Franz Kafka was born in 1924 to a middle-class Jewish family. After his two brothers died in infancy, he became the oldest child in the family. Kafka's father was short-tempered and abusive. In his unpublished, unfinished autobiography, Kafka blamed his father for Kafka's inability to break free from his family and truly live. Kafka's family life had a great influence on his small body of work, which often depicts a singular man's struggle against an overwhelming power, representative of his father. As a child, Kafka excelled in school, but felt the curriculum was dehumanizing in the sense that it had no focus on the individual. Kafka rebelled against the established society by declaring himself a socialist and atheist. As a Jewish man, Kafka was an outcast from the German community in Prague, but as a radical, he was distanced from the Jewish community. Kafka felt completely separate from any form of real communication or connection, as he was trapped within the confines of his family. This isolation made him a deeply depressed figure, but also gave him the ability to express the alienation many Europeans felt as a result of World War I. Kafka died of tuberculosis in 1924 with few works published. In a letter to his friend Max Brod, he implored Brod, "Everything I leave behind me...in the way of diaries, manuscripts, letters (my own and others'), sketches and so on, to be burned unread" (Batuman). Brod betrayed his friend and published The Trial, and the unfinished The Castle and Amerika, some of Kafka's most influential work. Had Brod not done this, it is highly unlikely that Kafka's name and work would have survived until today.
The statue of Franz Kafka by Jaroslav Róna in Prague. It takes inspiration from a scene in Kafka's novel Amerika.
Kafka's writing is characterized by incoherent structure and characters that subvert traditional logic, as well as extreme violence. Kafka regularly combined the fantastic and the everyday in his work, often making it inscrutable. Undoubtedly Kafka's most well-known work, The Metamorphosis tells the story of Gregor Samsa, who wakes up one morning transformed into a giant cockroach. In keeping with the influences on Kafka's life, Samsa's father locks him in his room, where he dies slowly of a combination of neglect and despair. The Metamorphosis shows again Kafka's view of the world as alienating and cold. In The Trial and in The Castle, Kafka paints the image of helpless individuals up against relentlessly hostile forces, with The Trial telling the story of one man sentenced to death for reasons he does not know, with no way to defend himself. Kafka's heroes are always looking inward for meaning and a sense of purpose, reflecting the attitude of post-WWI as citizens struggled to look for meaning in life.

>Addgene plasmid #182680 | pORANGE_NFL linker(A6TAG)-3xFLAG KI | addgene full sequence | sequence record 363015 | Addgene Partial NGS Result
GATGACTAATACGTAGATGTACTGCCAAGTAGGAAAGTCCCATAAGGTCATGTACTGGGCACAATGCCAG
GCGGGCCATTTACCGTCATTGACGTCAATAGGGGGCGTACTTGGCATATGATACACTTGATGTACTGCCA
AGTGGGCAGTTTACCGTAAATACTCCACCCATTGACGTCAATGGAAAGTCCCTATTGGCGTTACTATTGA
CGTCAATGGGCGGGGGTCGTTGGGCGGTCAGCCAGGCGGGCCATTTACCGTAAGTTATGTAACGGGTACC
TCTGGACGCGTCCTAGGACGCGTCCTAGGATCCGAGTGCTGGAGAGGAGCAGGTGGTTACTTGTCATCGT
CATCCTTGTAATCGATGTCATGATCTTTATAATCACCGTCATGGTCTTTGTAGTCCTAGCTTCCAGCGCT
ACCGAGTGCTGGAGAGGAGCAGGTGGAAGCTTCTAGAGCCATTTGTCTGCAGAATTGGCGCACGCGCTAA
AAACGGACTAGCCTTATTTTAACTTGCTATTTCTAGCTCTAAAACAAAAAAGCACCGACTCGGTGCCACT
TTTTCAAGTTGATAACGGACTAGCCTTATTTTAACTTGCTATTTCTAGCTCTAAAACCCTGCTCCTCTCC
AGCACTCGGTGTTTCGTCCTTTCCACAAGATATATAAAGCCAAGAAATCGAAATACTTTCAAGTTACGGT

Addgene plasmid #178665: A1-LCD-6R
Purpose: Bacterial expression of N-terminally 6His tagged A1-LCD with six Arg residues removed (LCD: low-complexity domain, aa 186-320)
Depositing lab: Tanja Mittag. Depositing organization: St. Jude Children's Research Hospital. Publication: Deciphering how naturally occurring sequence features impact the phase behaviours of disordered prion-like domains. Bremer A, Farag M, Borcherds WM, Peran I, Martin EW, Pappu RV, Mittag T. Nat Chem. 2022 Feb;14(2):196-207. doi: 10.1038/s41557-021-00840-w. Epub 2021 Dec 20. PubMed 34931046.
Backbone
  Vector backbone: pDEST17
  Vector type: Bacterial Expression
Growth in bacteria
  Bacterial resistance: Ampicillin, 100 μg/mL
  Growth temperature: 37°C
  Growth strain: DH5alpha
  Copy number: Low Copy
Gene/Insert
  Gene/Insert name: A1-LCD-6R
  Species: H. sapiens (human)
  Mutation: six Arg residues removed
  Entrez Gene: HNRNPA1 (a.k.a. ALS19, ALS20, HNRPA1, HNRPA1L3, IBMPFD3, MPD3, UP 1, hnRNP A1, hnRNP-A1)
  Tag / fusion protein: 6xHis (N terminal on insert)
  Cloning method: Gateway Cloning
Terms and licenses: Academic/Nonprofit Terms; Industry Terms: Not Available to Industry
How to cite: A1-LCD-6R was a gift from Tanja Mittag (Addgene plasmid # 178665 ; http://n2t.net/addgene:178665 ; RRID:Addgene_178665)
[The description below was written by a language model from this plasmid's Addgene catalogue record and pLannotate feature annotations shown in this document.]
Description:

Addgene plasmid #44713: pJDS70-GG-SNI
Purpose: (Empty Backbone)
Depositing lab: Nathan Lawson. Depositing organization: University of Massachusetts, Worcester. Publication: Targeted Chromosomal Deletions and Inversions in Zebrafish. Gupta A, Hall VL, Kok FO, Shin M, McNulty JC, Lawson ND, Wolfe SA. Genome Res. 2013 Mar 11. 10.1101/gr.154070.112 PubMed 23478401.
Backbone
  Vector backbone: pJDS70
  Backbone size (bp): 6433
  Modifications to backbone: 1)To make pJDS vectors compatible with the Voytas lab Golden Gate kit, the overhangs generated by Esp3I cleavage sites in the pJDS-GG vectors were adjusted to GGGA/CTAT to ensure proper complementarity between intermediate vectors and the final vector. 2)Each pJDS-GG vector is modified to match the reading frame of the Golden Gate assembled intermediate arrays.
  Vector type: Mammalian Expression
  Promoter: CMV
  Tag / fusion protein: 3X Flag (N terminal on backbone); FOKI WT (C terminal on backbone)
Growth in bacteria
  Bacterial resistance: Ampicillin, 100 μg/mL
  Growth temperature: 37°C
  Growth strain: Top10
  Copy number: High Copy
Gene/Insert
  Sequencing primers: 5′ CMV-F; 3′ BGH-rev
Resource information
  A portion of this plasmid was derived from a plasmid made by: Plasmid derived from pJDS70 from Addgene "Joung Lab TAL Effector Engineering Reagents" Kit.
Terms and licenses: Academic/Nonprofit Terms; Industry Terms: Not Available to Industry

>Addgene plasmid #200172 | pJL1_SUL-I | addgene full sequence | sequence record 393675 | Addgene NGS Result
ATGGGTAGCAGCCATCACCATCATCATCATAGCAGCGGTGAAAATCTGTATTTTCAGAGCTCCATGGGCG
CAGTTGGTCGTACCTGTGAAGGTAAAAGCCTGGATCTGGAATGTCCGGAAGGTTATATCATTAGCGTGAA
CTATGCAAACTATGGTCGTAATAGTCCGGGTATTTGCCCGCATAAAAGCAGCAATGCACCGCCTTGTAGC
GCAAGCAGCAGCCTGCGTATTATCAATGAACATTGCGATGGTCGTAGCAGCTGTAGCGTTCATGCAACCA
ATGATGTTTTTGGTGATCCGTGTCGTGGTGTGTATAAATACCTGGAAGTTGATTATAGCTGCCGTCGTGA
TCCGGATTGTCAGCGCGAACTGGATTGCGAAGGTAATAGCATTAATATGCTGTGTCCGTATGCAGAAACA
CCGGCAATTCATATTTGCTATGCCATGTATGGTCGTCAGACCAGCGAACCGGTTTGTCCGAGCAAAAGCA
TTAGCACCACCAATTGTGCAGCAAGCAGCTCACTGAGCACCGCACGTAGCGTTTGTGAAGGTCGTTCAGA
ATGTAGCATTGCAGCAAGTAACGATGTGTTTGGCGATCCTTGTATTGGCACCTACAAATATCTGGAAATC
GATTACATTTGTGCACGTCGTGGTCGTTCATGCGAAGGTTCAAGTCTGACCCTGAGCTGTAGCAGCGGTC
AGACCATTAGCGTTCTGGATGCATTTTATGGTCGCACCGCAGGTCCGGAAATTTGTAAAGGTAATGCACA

David Černý's Metalmorphosis
Kafka's relevance in society
During his lifetime, Kafka had a very small following. However, his ideas were no less relevant. The near totalitarian bureaucracy depicted in The Trial is an eerie mirror of similar governments that rose to power in 20th century Europe. Kafka died before Adolf Hitler's rise to power in Germany, and did not view the horror and isolation wrought by WWII and the Holocaust, in which his sisters died. In current society, Kafka's ideas of isolation are more relevant than ever. As in Kafka's writings, it is near impossible to discern genuine communication and connection in a world where politics, technology, and violence seek to isolate. Kafka's view of the modern world leaves the individual nowhere to look but within for answers.
Banville, John. "A Different Kafka." The New York Review of Books. N.p., 24 Oct. 2013. Web. 26 Mar. 2017.
Batuman, Elif. "Kafka’s Last Trial." The New York Times. The New York Times, 25 Sept. 2010. Web. 26 Mar. 2017.
"Franz Kafka." Encyclopædia Britannica. Encyclopædia Britannica, Inc., 30 Jan. 2017. Web. 26 Mar. 2017.